The Wild Ways of the Web

There’s a common and pervasive trope about online discourse – a person’s relative ability to uphold a level of anonymity may lead to uncivil, reckless, imprudent and unsubstantiated claims and arguments. And, amid the growth of the so-termed 21st-century election, arguably motivated by the typically immediate and unrestrained environment of the Internet, the conventional parameters of American political discourse may be systematically evolving.

Several tenets of American democracy and the republic are predicated on the idea of representation. In its most crude and ideological sense, representation regards presence and, historically, physical presence. Political endorsement and dissension were measured and monitored through public and physical discourse. Some of the most iconic and infamous instantiations of American political discourse were manifested corporeally through demonstrations, caucuses, and other avenues of congregation and presence. Social and political capital existed through one’s being able to profess one’s political beliefs and ideologies in the general public sphere.

But, is political discussion on the Web necessarily described by flaming[AD1]  and the promoting of a certain imprudent partisanship?

While differences in ideology and opinion occur on and off the Web, the hyperpersonal, cue-specific communities that constitute the innumerable corners and pockets of online discourse make it obstensibly easier for you to find those with whom you agree or relate. And, what’s more, this so-termed ‘feedback loop’ may be more than just repetition and reinforcement.

In fact, the man behind hyperpersonal theory himself believes that, sometimes, less is more.

Walther argues that the effectiveness of hyperpersonal communication lies in its ability to focus on the goal and intent of a message community: “Take away these interpersonal and social hindrances through ‘sociotechnical’ arrangements, and the resulting impersonal orientation to ideas via CMC increases process effectiveness.” (Walther 6)

Thus, the inherent hyperpersonal dynamic of Internet communication may lend itself to a more effective and more unadulterated political discursive environment. But, while much research, theorizing and deliberation have come about concerning the intricacies of an impersonal Web, less is known about the outcomes and ramifications of seemingly un-scrutinized political discourse within the idyllically cued realm of hyperpersonal communication.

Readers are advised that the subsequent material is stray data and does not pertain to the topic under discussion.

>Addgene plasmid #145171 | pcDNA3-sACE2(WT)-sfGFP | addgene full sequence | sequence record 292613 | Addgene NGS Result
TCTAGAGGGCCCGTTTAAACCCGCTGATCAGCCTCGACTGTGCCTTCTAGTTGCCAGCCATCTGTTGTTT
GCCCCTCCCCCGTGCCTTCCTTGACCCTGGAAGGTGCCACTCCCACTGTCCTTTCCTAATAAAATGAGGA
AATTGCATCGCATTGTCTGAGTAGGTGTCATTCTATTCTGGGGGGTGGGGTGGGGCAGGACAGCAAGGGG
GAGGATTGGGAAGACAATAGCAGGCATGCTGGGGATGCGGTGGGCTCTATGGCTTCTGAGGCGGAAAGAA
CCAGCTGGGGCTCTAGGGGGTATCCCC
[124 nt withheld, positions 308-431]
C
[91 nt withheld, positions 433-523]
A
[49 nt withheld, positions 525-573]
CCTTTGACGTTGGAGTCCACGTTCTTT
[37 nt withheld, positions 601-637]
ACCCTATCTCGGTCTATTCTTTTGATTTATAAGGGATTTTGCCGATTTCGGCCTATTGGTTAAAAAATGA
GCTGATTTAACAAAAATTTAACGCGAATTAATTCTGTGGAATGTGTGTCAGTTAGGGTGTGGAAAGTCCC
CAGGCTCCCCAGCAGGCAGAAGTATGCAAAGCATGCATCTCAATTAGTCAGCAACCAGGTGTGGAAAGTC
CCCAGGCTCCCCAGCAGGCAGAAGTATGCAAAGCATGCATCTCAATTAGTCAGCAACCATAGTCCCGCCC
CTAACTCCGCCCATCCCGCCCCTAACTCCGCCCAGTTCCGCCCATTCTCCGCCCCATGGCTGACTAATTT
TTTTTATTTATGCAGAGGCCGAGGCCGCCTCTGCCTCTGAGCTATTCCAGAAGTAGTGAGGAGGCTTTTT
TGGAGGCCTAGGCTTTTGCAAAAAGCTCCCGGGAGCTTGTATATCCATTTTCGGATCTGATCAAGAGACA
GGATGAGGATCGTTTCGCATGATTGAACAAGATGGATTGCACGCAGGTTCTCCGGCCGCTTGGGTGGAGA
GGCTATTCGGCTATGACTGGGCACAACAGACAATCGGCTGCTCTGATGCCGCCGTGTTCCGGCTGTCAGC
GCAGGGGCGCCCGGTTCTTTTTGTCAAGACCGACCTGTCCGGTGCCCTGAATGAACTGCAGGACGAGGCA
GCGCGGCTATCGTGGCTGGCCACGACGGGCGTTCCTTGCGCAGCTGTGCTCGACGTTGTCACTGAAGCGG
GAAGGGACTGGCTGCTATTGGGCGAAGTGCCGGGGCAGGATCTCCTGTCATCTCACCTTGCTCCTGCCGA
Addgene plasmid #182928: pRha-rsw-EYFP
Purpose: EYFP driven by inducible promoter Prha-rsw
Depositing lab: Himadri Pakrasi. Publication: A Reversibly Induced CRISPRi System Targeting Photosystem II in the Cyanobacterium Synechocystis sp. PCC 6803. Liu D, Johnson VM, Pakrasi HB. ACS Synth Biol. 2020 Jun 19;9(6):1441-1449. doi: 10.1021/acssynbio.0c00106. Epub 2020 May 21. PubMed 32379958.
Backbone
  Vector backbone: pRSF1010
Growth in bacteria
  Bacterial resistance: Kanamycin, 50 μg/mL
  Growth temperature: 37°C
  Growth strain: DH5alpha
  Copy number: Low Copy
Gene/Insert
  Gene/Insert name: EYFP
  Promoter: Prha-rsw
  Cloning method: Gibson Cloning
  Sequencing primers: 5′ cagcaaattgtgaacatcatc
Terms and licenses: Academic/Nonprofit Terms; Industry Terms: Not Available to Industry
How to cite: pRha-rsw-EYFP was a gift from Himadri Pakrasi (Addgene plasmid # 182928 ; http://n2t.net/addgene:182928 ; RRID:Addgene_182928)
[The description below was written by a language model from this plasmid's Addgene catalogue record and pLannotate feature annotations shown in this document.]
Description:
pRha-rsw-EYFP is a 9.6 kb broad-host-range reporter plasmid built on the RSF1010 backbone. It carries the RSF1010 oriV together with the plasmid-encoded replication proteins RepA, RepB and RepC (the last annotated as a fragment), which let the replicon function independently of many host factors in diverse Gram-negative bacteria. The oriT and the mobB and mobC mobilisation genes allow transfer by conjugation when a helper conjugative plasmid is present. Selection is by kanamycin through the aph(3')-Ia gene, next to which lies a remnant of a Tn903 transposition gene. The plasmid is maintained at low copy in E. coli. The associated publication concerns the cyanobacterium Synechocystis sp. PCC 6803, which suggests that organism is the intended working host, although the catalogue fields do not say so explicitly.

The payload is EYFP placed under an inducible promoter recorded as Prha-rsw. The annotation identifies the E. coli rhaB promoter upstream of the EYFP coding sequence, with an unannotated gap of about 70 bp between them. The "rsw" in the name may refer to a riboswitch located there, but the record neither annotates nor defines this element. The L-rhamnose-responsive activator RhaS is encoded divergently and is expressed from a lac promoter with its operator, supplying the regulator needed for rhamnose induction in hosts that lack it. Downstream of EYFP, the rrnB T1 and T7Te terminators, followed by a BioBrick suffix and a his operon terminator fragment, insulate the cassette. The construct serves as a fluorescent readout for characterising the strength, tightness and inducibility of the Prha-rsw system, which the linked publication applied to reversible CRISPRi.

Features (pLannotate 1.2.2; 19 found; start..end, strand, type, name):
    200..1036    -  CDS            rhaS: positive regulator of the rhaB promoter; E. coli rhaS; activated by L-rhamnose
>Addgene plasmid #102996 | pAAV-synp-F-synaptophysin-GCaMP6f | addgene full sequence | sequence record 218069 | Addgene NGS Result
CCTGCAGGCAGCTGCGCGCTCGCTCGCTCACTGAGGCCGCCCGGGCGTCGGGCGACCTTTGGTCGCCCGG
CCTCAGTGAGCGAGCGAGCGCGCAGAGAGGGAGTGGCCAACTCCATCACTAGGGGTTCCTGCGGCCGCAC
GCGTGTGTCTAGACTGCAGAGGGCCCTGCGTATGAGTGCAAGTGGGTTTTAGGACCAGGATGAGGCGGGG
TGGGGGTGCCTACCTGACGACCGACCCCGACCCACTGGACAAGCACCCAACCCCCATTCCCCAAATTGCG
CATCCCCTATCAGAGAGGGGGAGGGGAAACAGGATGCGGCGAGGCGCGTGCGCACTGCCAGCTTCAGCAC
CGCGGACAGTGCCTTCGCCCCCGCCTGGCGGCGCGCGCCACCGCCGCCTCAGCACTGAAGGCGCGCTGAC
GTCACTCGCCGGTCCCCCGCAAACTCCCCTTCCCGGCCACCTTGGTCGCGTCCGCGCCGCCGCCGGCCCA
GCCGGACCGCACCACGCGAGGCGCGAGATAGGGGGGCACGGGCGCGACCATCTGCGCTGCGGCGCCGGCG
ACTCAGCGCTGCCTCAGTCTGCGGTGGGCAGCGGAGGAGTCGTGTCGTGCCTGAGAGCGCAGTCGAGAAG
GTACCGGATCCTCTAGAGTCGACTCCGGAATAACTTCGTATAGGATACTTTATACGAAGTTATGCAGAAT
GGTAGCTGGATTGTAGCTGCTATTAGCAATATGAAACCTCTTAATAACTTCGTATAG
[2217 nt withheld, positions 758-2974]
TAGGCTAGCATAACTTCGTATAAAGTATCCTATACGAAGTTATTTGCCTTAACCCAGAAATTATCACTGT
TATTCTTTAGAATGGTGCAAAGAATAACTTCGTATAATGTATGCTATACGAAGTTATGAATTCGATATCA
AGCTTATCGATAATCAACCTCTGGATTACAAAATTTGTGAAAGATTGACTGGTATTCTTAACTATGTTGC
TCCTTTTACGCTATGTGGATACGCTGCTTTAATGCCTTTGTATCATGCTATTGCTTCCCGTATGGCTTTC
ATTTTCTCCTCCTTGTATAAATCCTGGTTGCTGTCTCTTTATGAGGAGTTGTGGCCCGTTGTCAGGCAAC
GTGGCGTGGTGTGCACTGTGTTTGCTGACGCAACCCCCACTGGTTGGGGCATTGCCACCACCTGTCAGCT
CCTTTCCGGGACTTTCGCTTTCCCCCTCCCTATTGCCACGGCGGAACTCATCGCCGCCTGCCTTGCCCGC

And, when it comes to today’s political prose and debate, the niceties and perfunctory civility of face-to-face discourse may, indeed, stymie the effectiveness of political debate in such a hyper-partisan political environment. But there’s a catch.            Hyperpersonal communication brings together disparate individuals under the umbrella of a common goal. And, in its political instantiations, partisanship abounds. Inasmuch, even among those politically adept and politically involved, only those whose partisan ideology is central to both their lives and political involvement may find value in participating in hyperpersonal political discursive environments on the Web.

The ease with which one can find similarly minded people online may help thicken the battle lines of partisan political. And, the unrestrained speech of the Web (a result of hyperpersonal communication), seems to be a primary motivating factor in politics and political discourse online. Ultimately, however, in environments where real-world reputation is unimportant and where real-world identities may be undisclosed, there exists a carte blanche for political elites to perpetuate radical, essentializing and unchecked political ideologies with reckless abandon. But, as online political discourse becomes increasingly legitimated by the mainstream, a requisite for attribution may be restored.

Walther, J.B. (1996) “Computer-mediated communication: impersonal, interpersonal and hyperpersonal interaction.” Communication Research, 23(1), 3-43. Retrieved from http://crx.sagepub.com/content/23/1/3.short.